This article was originally published by Digiday.
Omnicom Media Group, Digiday has learned, has launched OMG Signal, a newly formed consumer panel of approximately 2 million Americans it can access at any time (who have opted in under new privacy-compliant language) via online survey, to enhance the company’s Omni data platform.
The consumer panelists, which reflect age and geographic averages for the U.S., are pre-matched with audiences Omni identifies for OMG’s clients, which range from McDonald’s to P&G and Delta, and are adaptable across any number of media formats and screens. Because it is integrated directly within Omni’s identity graphs, the panel’s insights can be automatically layered into media planning, activation, and measurement, allowing for quick pivots on client campaigns — either creatively or in placement. Areas of interest include gender insights, generational differences, cultural and multicultural trends, and attitudinal and psychographic profiles.
The industry is “in the middle of a great reset in marketing,” Scott Hagedorn, CEO of OMG North America, told Digiday for this exclusive. “We’ve been working for a long time in using behavioral data — we were an early user of it for marketing purposes. But that’s only how someone behaves, it’s not what motivates them to behave. So we wanted to make more of a leap into the qualitative and anthropological side of it while still having a quant capability. It seemed prescient.”
The COVID pandemic has affected so many aspects of everyday life, that a significant chunk of data and research gathered about consumer habits and sentiment in the years before March 2020 are questionable at best, and completely irrelevant at worst. The pandemic itself has changed the attitudes and outlooks of millions of Americans in ways that will dramatically affect how advertisers market to them.
It hasn’t helped that at the same time, more powerful privacy regulations and tectonic changes in identifiers have further inhibited the ability of advertisers and agencies to understand consumers to market to them more effectively.
These are the main reasons Omnicom kicked into action trying to document these changes and adapt their strategies accordingly. And it’s employing an old-school approach, in the form of a consumer panel layered onto its data unit, to generate insights on these changed patterns and mindsets.
The seeds of OMG Signal actually started during the runup to the last election cycle, said Hagedorn, but became far more urgent as the pandemic wiped out decades of insights since peoples’ lives and priorities had been indelibly altered. Its timing comes as the industry faces new privacy regulations and technological updates that force consumers to acknowledge the sharing of their data.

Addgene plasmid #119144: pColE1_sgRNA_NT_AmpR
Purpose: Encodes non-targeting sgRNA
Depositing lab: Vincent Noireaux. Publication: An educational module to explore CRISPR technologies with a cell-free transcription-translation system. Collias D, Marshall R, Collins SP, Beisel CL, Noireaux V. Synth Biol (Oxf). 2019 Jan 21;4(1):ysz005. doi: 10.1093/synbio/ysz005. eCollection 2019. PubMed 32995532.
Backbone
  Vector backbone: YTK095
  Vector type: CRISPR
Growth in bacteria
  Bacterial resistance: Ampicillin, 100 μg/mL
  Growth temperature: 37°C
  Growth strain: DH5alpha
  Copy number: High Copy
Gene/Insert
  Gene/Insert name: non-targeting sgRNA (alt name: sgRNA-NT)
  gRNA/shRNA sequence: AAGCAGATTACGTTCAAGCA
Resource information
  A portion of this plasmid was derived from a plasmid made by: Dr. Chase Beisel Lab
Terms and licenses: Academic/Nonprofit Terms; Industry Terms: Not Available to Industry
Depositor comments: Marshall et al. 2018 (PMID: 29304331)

Renee Cassard, OMG’s chief research officer, said OMG Signal is uncovering behaviors and personality archetypes that can be used to adapt clients’ creative and media approaches. “Because we can identify households and individuals that have those differences in mindset, we can use that to change our bidding and dynamic content strategies,” said Cassard. “We may want to focus our communications around online commerce experiences for audiences who are reticent to reenter society or in-store shopping environments, for example. We may want to pivot the creative for people who are more optimistic and want to get out and experience new things again. We’ve always believed in going directly from insight to activation, and this is going to elevate our approach by enabling us to use those differences in mindset to inform how we go to market.”
An initial pilot test with a vaccine maker was conducted within OMG’s data-forward media agency Hearts & Science to look at vaccine hesitancy and adapt media activation accordingly, said Hagedorn, who declined to name the manufacturer.
Why go with an old-school consumer panel? “The data anyone has collected up to this date — how valid could it be after the year and a half that we’ve had?” asked Hagedorn. “This is one of the many things we’re starting to do to migrate out of just being seen as doing buying and planning for clients, into doing orchestration and curation,” added Hagedorn. “Increasingly, with where media is going, it’s looking a lot more like orchestration and curation than planning and buying.”